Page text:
Collecting data for safety

Collecting driving data to improve safety

Next year, 80 Volvo trucks in service at different fleets across Europe will be part of a large-scale research project aimed at making road transport safer and more efficient: the Large-Scale Field Operational Test on In-Vehicle Systems (euroFOT).

- This research project is fully in line with our ambition to build the safest trucks in the world, says Carl Johan Almquist, Safety Director at Volvo Trucks.

Comprehensive information
All trucks will be equipped with Adaptive Cruise Control including Forward Collision Warning, Lane Keeping Support and Fuel Efficiency Advisor systems. The test will help Volvo Group to evaluate these systems' impact on safety, mobility and environment. It will also show how drivers actually use the systems.

- Besides vehicle data gathered by sensors in and on the vehicle, we also collect visual information from four cameras. This gives us a good view of what happened in the cab and on the road at any given point in time, says Karsten Heinig, responsible for the Project at Volvo Technology.

Karsten Heinig
Karsten Heinig

Unified way to collect data
Testing forms an integrated part of any technology development process. But a naturalistic driving study of this magnitude provides substantial advantages. Karsten mentions further development of the collision warning systems as one example:

-These systems rarely go off in real traffic. But with the massive amount of data collected in the field test, we should have the input required to optimize the algorithm on which the system is based to make it even more reliable.

Designing new hardware
However, to store and analyze the collected data imposes a challenge. 

- Trucks work hard in a variety of environments. The logger must endure extreme temperatures and be very resistant to shock and vibrations. We collaborate with Chalmers University of Technology and Volvo Cars to develop the hardware needed, says Karsten Heinig.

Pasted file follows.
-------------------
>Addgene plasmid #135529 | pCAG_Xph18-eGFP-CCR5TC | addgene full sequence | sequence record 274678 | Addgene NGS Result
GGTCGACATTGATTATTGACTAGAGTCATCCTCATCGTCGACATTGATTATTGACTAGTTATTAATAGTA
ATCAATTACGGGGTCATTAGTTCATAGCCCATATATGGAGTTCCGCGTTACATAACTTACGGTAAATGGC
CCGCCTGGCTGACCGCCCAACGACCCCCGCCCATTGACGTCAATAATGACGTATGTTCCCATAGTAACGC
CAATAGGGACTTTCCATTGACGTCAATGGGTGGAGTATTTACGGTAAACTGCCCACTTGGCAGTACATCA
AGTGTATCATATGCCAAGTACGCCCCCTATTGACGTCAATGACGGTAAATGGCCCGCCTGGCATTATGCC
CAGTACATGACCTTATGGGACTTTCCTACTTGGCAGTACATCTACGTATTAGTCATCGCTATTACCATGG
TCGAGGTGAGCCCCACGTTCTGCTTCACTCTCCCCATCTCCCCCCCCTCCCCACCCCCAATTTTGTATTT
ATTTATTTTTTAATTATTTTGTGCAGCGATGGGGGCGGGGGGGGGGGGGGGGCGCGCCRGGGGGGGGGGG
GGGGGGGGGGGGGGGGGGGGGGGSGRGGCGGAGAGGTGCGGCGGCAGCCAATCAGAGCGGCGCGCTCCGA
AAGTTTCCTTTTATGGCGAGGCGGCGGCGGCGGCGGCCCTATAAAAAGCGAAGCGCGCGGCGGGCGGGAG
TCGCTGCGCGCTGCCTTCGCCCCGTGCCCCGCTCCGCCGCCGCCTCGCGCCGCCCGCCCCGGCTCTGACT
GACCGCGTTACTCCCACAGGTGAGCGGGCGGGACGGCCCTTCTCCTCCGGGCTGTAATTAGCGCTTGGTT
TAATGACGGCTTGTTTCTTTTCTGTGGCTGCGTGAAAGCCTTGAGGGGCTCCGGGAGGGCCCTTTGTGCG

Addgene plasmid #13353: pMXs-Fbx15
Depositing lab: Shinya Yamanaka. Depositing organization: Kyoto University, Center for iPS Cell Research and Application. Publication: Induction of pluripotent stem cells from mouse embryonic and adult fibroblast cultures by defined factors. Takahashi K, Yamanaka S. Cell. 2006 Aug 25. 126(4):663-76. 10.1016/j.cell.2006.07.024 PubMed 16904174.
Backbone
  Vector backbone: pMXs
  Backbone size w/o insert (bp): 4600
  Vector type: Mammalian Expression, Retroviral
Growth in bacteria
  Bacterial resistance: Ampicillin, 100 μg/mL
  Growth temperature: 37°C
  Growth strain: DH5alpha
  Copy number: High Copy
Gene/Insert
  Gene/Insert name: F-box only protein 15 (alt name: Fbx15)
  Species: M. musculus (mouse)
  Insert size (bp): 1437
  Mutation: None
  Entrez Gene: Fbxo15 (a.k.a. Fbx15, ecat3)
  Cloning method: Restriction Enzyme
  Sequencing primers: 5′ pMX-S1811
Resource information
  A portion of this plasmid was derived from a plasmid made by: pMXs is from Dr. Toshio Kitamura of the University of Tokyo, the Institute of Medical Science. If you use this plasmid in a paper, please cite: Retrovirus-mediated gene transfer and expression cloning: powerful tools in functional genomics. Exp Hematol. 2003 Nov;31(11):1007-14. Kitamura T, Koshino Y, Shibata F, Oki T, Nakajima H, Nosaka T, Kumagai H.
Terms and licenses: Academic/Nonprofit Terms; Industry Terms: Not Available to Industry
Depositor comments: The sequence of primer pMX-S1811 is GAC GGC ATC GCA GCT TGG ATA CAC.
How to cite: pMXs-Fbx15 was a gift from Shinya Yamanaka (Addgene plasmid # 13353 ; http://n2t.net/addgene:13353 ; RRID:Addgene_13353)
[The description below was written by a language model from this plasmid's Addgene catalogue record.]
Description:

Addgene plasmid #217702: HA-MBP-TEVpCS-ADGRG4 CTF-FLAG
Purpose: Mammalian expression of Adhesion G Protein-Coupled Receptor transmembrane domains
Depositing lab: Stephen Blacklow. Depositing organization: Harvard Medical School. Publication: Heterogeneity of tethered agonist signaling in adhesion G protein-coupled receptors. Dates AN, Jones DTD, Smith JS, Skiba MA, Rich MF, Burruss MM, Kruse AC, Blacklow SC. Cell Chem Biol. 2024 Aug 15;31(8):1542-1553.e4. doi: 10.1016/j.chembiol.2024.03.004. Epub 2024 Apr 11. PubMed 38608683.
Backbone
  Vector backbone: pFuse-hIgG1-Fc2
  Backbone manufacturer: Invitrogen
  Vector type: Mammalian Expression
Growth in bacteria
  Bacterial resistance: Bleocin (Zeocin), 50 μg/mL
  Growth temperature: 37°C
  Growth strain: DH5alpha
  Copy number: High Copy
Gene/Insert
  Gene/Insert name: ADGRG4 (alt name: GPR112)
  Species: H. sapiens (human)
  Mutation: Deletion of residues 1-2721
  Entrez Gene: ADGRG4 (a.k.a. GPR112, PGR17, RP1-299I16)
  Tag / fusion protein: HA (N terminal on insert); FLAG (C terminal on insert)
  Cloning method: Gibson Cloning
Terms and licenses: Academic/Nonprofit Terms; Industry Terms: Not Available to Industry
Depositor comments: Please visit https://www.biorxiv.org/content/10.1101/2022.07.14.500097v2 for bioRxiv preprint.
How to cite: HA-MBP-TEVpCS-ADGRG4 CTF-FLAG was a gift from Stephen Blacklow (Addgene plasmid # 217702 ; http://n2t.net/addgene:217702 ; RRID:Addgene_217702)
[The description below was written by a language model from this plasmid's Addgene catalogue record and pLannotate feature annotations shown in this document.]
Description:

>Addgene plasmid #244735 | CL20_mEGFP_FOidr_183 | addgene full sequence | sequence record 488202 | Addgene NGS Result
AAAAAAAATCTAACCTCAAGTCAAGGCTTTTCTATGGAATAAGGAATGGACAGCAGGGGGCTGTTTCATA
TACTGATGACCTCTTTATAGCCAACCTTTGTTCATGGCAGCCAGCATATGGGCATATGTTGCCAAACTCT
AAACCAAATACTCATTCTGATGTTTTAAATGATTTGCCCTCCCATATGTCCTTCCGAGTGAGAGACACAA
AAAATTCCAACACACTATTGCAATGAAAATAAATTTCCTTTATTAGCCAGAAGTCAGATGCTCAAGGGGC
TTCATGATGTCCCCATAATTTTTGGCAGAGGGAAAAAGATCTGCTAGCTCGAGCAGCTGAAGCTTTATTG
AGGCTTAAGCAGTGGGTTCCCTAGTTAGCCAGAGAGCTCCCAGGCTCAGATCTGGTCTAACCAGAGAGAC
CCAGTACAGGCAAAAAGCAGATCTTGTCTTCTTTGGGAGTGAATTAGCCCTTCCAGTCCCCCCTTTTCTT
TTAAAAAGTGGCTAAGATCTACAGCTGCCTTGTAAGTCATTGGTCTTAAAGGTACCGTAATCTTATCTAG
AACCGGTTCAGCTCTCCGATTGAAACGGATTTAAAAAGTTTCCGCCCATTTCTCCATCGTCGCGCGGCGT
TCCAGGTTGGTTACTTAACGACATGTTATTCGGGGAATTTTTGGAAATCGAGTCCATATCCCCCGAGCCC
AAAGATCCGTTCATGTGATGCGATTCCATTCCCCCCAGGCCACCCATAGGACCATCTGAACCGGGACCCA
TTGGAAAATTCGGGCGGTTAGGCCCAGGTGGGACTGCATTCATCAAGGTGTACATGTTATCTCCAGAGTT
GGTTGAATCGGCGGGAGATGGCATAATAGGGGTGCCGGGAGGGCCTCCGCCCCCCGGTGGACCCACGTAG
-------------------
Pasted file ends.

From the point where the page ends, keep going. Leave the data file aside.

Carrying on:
80 trucks collecting tons of data
Each truck will collect up to 1 gigabyte of data for every hour in service. And each vehicle is expected to be on duty for an average of 40 to 50 hours per week during the full year.

With 80 trucks monitored, more than 70 000 000 megabytes of data will be available when the field test is over.

Efficient analysis tools
Analysis of vehicle and sensor data, as well as some video analysis, will be automated. 

- We will use software to analyze the location of the driver's head and facing direction, as well as the pitch and roll of the driver's eyes, Karsten Heinig explains.

Video analysis is often crucial to identify potentially dangerous situations and maneuvers.

- Incidents and near crashes are very hard to detect using vehicle data only. So information regarding weather, traffic density and other factors revealed by the videos will be manually or semi-automatically coded, Karsten Heinig adds.

Cross-enterprise cooperation
A euroFOT network has been formed within the Volvo Group to make sure that the company gets as much knowledge as possible out of the field test. The set-up involves Volvo Technology, Volvo 3P, Volvo Trucks, Volvo Logistics, and Volvo Powertrain.

Also, the network relies on experiences from previous field operational tests carried out by Volvo Trucks North America and Mack Trucks.